William James long ago noted that:
“Up to about 1850 almost everyone believed that sciences expressed truths that were exact copies of a definite code of non-human realities. But the enormously rapid multiplication of theories in these lat¬ ter days has well-nigh upset the notion of any one of them being a more literally objective kind of thing than another. There are so many geometries, so many logics, so many physical and chemical hypotheses, so many classifications, each one of them good for so much and yet not good for everything, that the notion that even the truest formula may be a human device and not a literal transcript has dawned upon us.”
This, over the course of the 20th Century, has given rise to an [epistemic] pluralism that Michael P. Lynch has described as the notion that there are “incompatible but equally acceptable accounts of some subject matter.” This, he posits, gives rise to the problem of “finding room for objectivity inside the pluralist’s picture of the world.” That is the problem of "allowing for different truths without slipping into the nihilistic position that there is no truth at all."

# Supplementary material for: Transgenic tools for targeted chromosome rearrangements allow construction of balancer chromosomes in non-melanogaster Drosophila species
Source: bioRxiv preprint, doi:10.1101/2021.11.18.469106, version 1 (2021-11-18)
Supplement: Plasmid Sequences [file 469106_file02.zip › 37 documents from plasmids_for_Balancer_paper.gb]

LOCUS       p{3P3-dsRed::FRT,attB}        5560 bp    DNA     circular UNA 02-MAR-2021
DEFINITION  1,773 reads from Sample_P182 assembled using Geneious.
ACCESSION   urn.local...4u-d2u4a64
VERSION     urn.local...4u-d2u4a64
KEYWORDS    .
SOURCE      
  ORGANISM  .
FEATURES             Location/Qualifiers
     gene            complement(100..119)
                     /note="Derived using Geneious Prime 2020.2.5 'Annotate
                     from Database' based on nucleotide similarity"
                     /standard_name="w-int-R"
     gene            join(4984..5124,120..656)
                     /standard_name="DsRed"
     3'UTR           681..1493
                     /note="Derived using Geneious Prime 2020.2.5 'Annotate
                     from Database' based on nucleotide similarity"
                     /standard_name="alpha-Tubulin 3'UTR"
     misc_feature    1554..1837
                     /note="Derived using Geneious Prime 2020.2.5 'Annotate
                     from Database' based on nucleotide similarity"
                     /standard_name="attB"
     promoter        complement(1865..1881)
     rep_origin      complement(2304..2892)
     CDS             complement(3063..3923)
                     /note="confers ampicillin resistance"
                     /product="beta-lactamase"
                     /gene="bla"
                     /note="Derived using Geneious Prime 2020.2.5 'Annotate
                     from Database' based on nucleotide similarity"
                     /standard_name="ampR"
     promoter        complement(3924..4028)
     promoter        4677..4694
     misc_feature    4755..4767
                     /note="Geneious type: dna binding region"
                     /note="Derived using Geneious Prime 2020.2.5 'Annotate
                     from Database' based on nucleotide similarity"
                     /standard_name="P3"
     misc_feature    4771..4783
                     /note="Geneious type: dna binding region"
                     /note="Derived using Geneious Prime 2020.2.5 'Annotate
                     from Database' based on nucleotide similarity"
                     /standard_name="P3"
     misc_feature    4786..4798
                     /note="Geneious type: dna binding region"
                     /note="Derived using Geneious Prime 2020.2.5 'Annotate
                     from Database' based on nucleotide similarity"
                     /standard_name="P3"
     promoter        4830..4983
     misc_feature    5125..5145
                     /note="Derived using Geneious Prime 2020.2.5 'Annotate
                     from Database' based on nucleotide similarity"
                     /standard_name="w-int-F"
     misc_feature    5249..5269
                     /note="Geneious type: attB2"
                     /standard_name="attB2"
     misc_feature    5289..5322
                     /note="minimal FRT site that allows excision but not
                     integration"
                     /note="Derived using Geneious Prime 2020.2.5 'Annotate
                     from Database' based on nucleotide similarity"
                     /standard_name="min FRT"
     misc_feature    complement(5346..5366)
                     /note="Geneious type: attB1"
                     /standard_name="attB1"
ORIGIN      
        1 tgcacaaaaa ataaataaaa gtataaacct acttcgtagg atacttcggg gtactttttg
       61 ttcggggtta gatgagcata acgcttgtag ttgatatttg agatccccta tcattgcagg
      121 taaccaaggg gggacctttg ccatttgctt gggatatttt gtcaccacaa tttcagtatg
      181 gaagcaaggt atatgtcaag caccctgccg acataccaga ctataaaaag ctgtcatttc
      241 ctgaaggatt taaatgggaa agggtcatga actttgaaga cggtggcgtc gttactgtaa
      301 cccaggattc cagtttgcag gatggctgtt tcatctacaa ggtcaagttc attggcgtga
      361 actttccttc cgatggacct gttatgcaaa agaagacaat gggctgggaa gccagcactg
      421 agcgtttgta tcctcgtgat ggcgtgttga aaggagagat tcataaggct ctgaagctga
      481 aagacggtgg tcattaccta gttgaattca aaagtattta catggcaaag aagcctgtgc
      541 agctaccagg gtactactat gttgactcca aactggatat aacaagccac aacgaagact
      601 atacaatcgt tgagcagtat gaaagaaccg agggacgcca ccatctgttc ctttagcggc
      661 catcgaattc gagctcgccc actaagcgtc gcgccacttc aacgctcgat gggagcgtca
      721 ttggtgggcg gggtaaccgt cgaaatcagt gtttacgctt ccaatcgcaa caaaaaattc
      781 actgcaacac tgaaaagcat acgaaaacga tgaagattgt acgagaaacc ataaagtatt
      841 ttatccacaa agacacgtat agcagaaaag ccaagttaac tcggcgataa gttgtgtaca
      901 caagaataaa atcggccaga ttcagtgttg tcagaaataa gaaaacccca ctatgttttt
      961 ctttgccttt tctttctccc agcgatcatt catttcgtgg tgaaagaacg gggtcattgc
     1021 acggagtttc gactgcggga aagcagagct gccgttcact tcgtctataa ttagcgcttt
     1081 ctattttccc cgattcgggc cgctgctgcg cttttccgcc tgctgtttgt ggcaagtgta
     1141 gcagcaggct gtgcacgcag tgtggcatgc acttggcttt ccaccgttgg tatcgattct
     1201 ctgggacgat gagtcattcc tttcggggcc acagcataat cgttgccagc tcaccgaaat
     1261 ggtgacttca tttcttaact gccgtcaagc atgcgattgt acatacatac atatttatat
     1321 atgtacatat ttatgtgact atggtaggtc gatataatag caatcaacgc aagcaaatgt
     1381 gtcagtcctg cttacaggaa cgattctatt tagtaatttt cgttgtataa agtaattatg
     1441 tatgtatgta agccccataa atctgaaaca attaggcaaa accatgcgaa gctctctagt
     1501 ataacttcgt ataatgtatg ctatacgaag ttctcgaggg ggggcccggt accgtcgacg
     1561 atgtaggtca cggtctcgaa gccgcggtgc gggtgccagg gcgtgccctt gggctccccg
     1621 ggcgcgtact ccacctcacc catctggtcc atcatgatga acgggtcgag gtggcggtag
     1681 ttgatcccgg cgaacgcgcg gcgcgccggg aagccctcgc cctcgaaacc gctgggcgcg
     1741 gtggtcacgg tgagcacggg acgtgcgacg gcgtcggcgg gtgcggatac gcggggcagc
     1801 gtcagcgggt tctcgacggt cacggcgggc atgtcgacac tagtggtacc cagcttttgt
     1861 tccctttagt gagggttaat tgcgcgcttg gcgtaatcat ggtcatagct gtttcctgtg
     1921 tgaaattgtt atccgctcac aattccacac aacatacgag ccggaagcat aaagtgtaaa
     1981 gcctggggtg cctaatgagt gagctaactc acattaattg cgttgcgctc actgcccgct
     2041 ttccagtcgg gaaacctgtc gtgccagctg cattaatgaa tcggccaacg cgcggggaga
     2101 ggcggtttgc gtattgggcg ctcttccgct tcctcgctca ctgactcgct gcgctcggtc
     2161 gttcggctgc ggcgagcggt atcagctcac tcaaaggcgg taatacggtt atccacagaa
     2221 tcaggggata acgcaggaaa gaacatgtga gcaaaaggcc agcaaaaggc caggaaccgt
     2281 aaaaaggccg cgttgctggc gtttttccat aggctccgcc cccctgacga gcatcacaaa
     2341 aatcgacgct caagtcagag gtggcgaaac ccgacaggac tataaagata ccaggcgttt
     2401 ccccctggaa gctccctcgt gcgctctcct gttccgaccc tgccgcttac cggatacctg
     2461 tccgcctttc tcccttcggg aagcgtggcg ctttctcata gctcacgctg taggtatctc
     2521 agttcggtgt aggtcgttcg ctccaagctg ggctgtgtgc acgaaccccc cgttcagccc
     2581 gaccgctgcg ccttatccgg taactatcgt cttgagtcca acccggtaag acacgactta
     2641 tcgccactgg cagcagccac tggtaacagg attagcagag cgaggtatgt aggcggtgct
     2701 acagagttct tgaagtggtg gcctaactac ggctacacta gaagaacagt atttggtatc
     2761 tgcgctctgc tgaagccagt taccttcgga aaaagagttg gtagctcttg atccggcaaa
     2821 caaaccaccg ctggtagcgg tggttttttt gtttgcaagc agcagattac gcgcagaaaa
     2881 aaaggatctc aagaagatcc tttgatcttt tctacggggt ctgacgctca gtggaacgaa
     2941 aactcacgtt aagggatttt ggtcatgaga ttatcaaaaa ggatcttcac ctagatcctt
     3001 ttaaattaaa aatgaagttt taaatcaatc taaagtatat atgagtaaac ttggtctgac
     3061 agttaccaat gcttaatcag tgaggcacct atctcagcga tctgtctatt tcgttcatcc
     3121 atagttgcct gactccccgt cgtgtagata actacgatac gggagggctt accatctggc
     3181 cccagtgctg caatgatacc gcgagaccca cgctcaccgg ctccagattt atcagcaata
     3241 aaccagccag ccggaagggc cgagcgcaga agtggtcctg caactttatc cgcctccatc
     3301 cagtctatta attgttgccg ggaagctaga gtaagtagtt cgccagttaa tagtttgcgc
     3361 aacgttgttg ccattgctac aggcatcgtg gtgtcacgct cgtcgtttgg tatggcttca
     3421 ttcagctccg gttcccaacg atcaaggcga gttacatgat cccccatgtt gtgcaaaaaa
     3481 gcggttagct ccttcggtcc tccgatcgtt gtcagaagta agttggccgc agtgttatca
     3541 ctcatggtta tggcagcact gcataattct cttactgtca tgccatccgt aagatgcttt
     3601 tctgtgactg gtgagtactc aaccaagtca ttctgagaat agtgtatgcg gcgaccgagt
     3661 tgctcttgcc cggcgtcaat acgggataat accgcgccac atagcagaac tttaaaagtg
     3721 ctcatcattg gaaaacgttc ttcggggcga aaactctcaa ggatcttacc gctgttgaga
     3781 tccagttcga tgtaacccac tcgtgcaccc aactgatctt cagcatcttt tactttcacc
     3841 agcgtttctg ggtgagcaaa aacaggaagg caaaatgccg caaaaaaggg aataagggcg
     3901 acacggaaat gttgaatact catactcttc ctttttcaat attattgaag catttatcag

The [potentially helpful] heuristic analogy, of course, is that of Dostoevsky’s observation in The Brothers Karamazov that if God does not exist everything is permitted. Anything goes.
So the question is [in the arguably extant ethos of “post truth” -- OED’s word of the year in 2016] should, and if so, how, does [the potentially slippery slope of] epistemic pluralism [with its associated concepts of diversity and inclusion] avoid a descent into epistemic nihilism (either innocently, or under the influence of the rhetorical tactics of bad faith actors)?